11:16AM | 07/12/05
Member Since: 07/11/05
2 lifetime posts
We recently bought a new range which after plugging in, caused the circuit to break. The delivery person (not an electrician) stated we have a 40 amp circuit and the range requires a 50 amp circuit. In reviewing the installation manual, I disagree with this and am looking for assistance with which is correct. The "Range Connection Opening Size Chart" within the installation manual states a KW range of 8.8-16.5 KW on a 240 volt box can use a 40/50 Amp. The serial plate on the range states it uses 16.0 kw. Since the 16.0 on the range is within the range above, shouldn't the 40 amp circuit be sufficient? If anyone can assist, I would greatly appreciate. If more information is needed, let me know.


03:47PM | 07/12/05
Member Since: 05/03/05
79 lifetime posts
Watt's Law states volts times amps = Watts

so--> watt's divided by volts = Amps

16KW (16,000 Watts) / 240 volts = 66.67 Amps

The probability your range is "using" that much power is unlikely. Now the National Electric Code allows us to use the figure 12KW for a range. 12KW /240Volt = 50 Amp. Your circuit is 40 Amps. Using the same equation 40 Amps x 240 volts = 9600 Watts.

40 Amps is too small.

This is what I would do:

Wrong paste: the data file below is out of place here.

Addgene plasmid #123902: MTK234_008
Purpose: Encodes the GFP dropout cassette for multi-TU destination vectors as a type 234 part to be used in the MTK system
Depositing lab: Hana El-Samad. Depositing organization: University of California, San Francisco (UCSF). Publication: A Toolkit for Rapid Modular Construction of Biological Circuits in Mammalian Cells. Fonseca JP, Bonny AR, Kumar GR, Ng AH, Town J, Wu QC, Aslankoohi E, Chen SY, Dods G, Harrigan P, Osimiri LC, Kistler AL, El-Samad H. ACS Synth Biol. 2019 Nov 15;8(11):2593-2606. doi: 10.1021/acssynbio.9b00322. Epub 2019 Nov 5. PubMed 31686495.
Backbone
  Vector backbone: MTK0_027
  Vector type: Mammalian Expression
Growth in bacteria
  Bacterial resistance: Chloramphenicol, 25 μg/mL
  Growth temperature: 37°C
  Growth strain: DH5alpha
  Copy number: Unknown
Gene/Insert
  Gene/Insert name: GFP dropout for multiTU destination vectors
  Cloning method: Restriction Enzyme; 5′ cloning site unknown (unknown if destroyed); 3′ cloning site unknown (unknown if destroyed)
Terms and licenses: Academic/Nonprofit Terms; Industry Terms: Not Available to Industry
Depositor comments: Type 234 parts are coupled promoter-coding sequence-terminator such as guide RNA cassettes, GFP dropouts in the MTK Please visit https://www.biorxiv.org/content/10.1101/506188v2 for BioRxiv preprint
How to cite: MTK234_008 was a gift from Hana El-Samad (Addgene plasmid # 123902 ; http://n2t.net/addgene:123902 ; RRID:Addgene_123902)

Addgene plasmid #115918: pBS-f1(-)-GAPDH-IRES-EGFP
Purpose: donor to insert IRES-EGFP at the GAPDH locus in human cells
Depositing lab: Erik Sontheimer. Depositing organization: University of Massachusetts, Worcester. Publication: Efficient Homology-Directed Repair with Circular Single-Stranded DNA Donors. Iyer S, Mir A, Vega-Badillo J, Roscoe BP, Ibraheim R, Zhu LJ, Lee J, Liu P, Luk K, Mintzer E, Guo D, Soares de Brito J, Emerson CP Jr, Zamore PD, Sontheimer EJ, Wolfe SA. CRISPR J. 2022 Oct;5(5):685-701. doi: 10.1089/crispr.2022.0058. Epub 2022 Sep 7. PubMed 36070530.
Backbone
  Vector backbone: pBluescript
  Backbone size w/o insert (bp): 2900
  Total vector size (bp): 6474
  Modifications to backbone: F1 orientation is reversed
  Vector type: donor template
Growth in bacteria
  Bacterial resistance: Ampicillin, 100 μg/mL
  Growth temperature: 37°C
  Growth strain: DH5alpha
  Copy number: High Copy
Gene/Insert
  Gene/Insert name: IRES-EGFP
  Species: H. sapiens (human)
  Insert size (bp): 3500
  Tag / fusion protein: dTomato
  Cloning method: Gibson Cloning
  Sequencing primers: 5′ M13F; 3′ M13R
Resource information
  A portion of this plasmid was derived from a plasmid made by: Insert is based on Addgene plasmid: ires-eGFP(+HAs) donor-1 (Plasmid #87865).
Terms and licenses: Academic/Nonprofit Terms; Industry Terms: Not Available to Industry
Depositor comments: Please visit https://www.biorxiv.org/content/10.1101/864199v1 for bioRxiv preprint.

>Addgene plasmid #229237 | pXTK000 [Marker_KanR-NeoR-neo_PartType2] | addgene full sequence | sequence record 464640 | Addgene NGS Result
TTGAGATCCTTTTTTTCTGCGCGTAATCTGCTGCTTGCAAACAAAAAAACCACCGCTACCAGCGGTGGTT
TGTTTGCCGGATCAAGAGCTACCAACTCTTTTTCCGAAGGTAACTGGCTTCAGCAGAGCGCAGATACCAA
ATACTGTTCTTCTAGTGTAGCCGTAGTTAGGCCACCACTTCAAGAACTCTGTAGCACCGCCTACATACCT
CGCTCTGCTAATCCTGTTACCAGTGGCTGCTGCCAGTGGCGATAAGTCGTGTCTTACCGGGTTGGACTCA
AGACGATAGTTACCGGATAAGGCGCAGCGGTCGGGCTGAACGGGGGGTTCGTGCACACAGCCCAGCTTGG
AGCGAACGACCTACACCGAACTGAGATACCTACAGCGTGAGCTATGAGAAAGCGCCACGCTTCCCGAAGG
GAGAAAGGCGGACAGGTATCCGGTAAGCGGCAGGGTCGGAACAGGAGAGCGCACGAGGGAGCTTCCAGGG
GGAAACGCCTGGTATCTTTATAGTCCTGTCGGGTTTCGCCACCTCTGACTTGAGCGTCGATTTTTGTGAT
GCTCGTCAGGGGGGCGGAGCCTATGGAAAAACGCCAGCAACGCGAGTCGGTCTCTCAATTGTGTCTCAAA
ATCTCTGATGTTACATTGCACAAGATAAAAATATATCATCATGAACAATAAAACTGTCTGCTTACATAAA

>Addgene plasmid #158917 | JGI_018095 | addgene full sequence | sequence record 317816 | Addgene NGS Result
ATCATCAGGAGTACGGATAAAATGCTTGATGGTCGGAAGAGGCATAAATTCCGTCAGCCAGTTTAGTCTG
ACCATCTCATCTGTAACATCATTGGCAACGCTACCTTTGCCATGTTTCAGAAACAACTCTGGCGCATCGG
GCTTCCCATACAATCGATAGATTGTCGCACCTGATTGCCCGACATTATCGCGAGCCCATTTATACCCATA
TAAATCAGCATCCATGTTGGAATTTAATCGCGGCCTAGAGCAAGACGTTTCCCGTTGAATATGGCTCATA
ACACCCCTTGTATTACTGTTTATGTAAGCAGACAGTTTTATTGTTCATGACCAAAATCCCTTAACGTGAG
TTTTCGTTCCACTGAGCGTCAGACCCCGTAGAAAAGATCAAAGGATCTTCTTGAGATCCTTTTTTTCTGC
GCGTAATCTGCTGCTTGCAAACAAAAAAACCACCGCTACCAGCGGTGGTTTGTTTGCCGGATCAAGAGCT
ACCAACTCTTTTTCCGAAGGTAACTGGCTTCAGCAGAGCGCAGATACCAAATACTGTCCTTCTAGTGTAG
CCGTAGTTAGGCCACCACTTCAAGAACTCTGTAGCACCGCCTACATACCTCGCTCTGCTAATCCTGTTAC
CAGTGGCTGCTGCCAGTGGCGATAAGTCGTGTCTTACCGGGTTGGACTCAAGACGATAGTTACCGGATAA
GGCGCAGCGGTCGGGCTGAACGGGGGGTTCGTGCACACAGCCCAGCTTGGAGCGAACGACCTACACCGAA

Call an electrician, have him/her take an Amp reading for your range. Install the 50 or even 60 Amp circuit if needed. Make sure the range has a 4 wire cord, and plug.


03:55PM | 07/12/05
Member Since: 09/17/02
524 lifetime posts
The 16Kw is likely if all burners are on at the same time. Does it pop the breaeker with only one burner or are you trying to run every burner and the oven?


07:12PM | 07/12/05
Member Since: 07/11/05
2 lifetime posts
Thanks to both of you for the prompt response. The circuit broke after it was plugged in and as the oven door was opened. Nothing else was turned on. I doubt that the light inside the oven required enough power to throw the circuit. I imagine the rating on the stove is that high due to the double oven as well as two extra large heating elements that it contains, so if all this was on the 40 amp circuit wouldn't be able to handle it. What scared us was the fact that it popped so soon after being plugged in as well as the slight burning smell.

Since I posted earlier, we decided to return the stove since the store was giving us trouble about getting someone out to check it out after the burning smell. We picked out a different model and verified with the manufacturer that it would run sufficiently on the 40 amp. This is one more thing to check prior to building a new home. Again, thank for your assistance. I've learned a lot from what was hopefully going to be a simple purchase.